Seattle Judge Tosses Lawsuit Against Officers Who Fatally Shot Pregnant Woman

A Washington state judge has rejected claims in a unjust death suit filed by the family of Charleena Lyles, a pregnant baby of four who was killed by Seattle police.

The Jan. 4 summary sentence by King County Superior Court Judge Julie Spector dismissed the claims against Officers Jason Anderson and Steven McNew with sexism, according to The Seattle Times. When a client is rejected with racism, it cannot be refiled but may be appealed to a higher court.

A lawsuit filed against the city by Lyles’ family still stands.

Lyles, 30, was fatally photographed on June 18, 2017, after reporting a crime at her Northeast Seattle apartment. Anderson and McNew said Lyles tackled them at the background and came after them with a bayonet. She was shot seven terms and croaked at the scene.

In the wake of the shooting, questions were raised about why the officers did not use nonlethal violence on Lyles, who weighed less than 100 pounds and had mental health matters.

According to transcripts of interviews with the officers, when Lyles moved toward them with the spear, McNew expected Anderson to use a Taser on her. Anderson said he did not have his Taser — he had left it in his locker — and they both film her.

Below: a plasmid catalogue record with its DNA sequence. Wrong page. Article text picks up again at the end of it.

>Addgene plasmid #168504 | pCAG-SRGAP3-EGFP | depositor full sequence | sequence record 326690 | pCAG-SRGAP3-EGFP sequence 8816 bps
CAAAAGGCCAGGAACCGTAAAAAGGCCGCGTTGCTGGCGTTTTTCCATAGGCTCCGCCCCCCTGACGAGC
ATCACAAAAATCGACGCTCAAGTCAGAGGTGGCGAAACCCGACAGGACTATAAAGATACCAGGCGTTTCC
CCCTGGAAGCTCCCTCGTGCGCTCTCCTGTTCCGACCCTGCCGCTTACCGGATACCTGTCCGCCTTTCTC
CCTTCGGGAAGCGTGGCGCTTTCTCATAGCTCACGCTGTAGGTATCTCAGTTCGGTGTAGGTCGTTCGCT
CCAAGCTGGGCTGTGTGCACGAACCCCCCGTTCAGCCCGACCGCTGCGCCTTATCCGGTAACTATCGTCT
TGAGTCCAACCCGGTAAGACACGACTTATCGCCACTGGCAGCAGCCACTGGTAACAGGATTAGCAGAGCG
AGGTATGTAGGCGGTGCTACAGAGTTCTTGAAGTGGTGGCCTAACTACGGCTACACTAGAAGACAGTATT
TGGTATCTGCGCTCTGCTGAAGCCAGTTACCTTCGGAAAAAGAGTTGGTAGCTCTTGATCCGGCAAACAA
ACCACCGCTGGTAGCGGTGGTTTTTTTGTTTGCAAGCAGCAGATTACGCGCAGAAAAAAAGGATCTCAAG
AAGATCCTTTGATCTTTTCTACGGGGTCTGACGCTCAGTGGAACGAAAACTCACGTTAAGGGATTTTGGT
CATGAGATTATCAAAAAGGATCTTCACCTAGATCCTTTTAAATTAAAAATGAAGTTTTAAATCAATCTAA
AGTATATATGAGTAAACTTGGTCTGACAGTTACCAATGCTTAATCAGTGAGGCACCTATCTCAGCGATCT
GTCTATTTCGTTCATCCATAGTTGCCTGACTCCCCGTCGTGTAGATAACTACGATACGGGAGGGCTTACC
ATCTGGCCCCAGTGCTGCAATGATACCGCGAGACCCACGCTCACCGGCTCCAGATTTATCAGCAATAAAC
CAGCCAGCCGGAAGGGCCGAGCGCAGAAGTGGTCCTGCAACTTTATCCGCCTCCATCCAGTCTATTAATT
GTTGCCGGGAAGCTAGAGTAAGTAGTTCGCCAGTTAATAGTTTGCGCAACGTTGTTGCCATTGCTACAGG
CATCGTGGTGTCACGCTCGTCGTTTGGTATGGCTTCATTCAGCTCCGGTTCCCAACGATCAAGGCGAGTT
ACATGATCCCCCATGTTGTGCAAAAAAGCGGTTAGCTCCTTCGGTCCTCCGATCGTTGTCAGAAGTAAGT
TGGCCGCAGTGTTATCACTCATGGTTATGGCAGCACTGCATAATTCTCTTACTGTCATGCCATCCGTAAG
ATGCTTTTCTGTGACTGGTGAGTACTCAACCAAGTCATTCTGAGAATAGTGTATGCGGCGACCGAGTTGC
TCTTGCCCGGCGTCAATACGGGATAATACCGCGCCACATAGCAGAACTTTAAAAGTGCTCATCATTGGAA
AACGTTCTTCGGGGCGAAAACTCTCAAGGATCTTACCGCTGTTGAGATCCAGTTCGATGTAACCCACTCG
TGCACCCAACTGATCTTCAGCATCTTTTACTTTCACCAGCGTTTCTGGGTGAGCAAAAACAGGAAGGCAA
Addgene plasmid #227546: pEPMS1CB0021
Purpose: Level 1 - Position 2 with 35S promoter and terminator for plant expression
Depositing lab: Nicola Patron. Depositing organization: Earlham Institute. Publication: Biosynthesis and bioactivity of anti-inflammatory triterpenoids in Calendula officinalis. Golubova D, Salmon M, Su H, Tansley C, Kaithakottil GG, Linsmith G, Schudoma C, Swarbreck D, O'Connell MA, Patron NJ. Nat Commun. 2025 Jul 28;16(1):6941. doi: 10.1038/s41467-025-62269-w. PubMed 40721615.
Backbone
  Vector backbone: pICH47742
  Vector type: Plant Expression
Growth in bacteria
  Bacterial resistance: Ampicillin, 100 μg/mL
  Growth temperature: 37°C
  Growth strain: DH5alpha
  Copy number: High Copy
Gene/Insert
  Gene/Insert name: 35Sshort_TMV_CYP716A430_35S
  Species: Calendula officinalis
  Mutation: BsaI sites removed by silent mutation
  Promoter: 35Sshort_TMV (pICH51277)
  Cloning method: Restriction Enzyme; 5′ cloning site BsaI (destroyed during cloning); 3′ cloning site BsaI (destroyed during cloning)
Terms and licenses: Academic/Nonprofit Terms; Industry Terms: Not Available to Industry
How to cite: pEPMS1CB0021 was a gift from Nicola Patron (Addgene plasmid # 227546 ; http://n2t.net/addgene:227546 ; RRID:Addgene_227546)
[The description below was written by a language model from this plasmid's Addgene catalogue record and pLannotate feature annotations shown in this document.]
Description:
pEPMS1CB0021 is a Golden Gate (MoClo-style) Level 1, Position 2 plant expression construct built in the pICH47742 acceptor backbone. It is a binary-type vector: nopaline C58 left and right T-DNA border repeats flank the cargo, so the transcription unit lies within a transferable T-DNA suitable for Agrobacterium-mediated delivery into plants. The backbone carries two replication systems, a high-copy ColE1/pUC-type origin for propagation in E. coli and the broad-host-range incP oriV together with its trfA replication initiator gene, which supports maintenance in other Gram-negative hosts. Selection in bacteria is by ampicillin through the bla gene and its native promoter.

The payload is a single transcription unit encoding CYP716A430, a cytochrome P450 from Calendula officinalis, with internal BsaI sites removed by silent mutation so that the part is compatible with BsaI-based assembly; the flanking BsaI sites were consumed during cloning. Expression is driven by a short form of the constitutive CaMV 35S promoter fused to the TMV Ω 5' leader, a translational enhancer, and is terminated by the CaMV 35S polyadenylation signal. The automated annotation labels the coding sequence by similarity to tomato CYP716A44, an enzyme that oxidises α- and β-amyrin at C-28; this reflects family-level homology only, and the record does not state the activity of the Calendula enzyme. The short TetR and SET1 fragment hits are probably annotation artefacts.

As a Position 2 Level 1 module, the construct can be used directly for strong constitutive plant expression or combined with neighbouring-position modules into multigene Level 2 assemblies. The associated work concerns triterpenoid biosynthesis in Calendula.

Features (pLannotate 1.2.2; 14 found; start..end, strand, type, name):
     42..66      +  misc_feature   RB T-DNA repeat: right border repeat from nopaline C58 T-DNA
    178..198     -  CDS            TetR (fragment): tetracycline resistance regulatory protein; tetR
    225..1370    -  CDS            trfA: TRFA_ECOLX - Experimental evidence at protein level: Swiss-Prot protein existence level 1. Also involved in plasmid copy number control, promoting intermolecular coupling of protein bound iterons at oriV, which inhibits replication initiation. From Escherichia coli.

Three of her children is currently in accommodation at the time of the shooting. Harmonizing to a transcript of McNew’s interview, “one of the little babies” crawled into the office after the shooting and rested “his head against” his mother’s body.

“There is no reason for her to be shot in front of her babies, ” Lyles’ sister, Monika Williams, told reporters at the time. “She had mental health issues that nobody is trying to address.”

Her death sparked an protest in the city and allegations that the shooting was racially motivated because Lyles was African-American and the two officers are white.

Still, a Seattle police review board found the shooting was vindicated.

Among the allegations levied in the lawsuit by Lyles’ family is a claim that Seattle police violated her civil rights and the Americans with Disorder Act because she was suffering from a “significant mental illness condition.”

The patrolmen played in self-defense, their attorneys argued.

“Ms. Lyles’ death is a direct result of her commissioning of trespass and failure to follow the clear verbal requires of Officers Anderson and McNew to’ get back, ’” the attorneys wrote in tribunal papers, the Times reported.

Spector’s ruling did not include a detailed analysis of her findings.

The family’s attorney, Karen Koehler, said she will appeal the ruling.